Posted on: Thursday, January 14, 2010

Don't forget relationships in setting goals

By Charles Stuart Platkin

Over the next few weeks, many of you will be setting goals -to lose weight, quit smoking, spend more time with your children, etc. Whatever your goal might be, it will more than likely influence many other aspects of your life.

We often set goals without thinking about how they're going to affect other people. But you don't live in a vacuum. Your actions and decisions affect your family, coworkers and friends to one degree or another. Not only that, but the people around you influence you as well.

Therefore, when setting and planning goals, you need to consider these relationships by asking questions such as:

• How does this goal affect my family?

• How will my family influence my ability to achieve my goal?

• How do my responsibilities at work influence my goal?

• How does this goal affect my friends and coworkers?

• How might these friends and coworkers influence my goal?

If you sense that the pursuit of your goal is creating friction with other people, you need to confront this issue head-on before you go any further. Discuss your goals with your loved ones. More than likely they'll be pleased that you've decided to make a positive change. If they have any worries, you can assure them that you've thought it through and you know what you're doing.

For example, let's say you're married and decide to train for an upcoming 10K run. In all likelihood, your spouse will be thrilled for you and happy to see you in great physical shape. But he or she might also be concerned that such training will cut into the time you spend with your family. To offset that concern, you might suggest that your spouse join you in some aspects of the training, or you could offer to cut down on other solitary activities such as watching TV or doing the crossword puzzle, and use that time to prepare for the 10K.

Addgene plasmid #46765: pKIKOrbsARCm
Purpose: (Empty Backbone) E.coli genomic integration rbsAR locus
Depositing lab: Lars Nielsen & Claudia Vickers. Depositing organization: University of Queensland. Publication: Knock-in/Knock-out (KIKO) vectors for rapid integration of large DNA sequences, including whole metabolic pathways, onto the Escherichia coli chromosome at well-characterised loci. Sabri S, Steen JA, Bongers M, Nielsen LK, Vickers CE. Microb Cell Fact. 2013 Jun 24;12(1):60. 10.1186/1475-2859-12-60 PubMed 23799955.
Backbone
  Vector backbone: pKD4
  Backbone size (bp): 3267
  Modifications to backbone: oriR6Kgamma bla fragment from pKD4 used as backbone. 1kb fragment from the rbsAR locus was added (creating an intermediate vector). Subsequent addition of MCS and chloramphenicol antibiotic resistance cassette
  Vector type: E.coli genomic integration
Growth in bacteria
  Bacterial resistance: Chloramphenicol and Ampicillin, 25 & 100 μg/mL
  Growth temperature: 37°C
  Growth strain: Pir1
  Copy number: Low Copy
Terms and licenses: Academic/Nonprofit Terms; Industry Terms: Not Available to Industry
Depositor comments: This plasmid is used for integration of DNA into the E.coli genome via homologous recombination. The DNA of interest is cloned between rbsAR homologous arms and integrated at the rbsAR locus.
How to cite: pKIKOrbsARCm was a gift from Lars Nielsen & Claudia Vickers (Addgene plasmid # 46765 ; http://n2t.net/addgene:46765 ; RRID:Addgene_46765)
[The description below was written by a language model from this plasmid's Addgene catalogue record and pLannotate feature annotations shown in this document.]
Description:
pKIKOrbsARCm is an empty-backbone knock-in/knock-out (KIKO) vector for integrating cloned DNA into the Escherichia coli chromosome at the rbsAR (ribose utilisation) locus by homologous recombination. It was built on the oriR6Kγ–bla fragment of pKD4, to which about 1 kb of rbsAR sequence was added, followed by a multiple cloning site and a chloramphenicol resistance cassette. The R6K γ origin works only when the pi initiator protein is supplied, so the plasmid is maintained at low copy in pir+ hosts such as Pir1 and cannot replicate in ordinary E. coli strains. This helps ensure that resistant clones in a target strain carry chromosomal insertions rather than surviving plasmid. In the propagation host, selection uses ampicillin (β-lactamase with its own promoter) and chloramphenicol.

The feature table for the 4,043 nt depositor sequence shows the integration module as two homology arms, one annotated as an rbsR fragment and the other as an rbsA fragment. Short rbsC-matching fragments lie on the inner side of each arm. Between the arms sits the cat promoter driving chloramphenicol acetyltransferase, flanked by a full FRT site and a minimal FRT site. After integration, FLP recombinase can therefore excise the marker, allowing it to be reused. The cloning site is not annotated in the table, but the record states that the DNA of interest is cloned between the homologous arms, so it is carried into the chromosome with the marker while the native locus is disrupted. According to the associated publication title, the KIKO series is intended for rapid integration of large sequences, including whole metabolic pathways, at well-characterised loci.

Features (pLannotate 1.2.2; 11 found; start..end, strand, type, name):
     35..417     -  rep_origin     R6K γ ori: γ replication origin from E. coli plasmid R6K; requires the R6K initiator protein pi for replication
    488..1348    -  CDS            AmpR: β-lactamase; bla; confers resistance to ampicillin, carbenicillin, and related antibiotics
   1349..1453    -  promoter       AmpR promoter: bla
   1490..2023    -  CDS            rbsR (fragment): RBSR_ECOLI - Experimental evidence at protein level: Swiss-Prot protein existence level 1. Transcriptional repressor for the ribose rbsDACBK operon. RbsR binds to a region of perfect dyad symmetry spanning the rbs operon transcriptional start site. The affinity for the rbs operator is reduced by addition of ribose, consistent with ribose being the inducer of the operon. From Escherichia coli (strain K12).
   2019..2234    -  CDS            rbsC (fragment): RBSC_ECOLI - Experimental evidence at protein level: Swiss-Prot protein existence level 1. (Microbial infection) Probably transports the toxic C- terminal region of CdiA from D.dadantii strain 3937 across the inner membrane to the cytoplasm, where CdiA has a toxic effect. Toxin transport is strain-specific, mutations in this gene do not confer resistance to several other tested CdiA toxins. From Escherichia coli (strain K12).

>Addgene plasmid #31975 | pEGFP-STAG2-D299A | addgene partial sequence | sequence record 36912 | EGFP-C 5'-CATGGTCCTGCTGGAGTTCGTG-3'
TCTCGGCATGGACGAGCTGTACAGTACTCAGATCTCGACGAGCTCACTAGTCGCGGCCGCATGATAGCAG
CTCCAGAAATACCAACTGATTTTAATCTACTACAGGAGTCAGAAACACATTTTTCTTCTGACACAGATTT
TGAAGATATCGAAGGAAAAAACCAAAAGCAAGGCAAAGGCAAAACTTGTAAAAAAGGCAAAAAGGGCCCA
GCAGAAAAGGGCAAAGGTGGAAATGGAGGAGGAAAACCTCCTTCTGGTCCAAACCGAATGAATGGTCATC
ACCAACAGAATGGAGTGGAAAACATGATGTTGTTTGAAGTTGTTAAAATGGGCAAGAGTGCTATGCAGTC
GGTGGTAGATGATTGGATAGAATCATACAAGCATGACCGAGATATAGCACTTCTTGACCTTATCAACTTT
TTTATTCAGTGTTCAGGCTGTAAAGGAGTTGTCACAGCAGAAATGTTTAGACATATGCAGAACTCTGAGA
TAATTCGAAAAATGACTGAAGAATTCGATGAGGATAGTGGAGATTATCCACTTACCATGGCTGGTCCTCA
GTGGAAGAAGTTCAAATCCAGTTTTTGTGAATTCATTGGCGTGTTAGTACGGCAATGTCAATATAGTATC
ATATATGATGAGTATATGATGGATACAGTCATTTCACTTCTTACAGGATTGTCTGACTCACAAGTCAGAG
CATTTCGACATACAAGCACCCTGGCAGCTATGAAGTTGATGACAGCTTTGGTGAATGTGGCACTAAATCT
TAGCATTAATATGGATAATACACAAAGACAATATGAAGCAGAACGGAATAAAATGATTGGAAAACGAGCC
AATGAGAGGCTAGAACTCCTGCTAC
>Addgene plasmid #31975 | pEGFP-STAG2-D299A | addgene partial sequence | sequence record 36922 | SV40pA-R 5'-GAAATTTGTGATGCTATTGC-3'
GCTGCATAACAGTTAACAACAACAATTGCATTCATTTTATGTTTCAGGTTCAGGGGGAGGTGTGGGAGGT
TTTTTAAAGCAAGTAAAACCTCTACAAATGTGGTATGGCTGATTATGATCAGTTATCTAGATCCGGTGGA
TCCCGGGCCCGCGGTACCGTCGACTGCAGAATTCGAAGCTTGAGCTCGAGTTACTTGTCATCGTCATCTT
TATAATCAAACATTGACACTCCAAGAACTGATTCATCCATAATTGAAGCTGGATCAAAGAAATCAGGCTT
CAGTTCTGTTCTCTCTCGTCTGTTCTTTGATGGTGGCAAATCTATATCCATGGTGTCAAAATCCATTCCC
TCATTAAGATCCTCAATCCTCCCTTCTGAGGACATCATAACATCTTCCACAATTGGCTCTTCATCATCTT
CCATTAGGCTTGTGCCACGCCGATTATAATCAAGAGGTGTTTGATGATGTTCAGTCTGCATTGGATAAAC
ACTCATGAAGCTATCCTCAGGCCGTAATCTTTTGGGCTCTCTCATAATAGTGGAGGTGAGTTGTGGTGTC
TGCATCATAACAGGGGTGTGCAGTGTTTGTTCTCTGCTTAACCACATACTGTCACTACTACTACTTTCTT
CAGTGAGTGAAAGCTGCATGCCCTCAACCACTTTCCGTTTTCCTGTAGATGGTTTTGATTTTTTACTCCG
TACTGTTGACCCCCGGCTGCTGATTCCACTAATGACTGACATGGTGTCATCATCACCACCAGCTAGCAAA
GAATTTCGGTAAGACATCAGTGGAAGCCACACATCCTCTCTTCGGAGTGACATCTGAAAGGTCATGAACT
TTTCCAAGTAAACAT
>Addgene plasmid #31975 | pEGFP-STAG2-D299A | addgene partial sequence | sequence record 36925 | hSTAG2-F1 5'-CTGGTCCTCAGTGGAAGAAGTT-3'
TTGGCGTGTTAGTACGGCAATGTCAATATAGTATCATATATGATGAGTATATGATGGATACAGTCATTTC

Another example: Your spouse decides to bring home ice cream, cake and other high-calorie treats on a regular basis, claiming that it's for his or her own enjoyment and adding some comment like, "Why should I suffer just because you've decided to diet?" Again, you need to consider and discuss these feelings as part of your planning process. Talking with your family and friends about the healthy food changes you are making should help to gain their support.

Another personality to prepare for is the food pusher. All of us know someone in the family or among our friends who is a food pusher. These are the people who are always telling you that you look great, and in fact, "You're getting too thin." "How can one bite hurt?" they ask. Or, "You have to at least have a taste." Or perhaps they keep telling you, "You're fine just the way you are," and "You don't need to lose weight."

Your purported "support group" may be trying to sabotage you because they are jealous of your newfound goals or because they feel guilty about not having made the same choice to pursue a healthier lifestyle.

Charles Stuart Platkin is a nutrition and public-health advocate, and founder of www.DietDetective.com.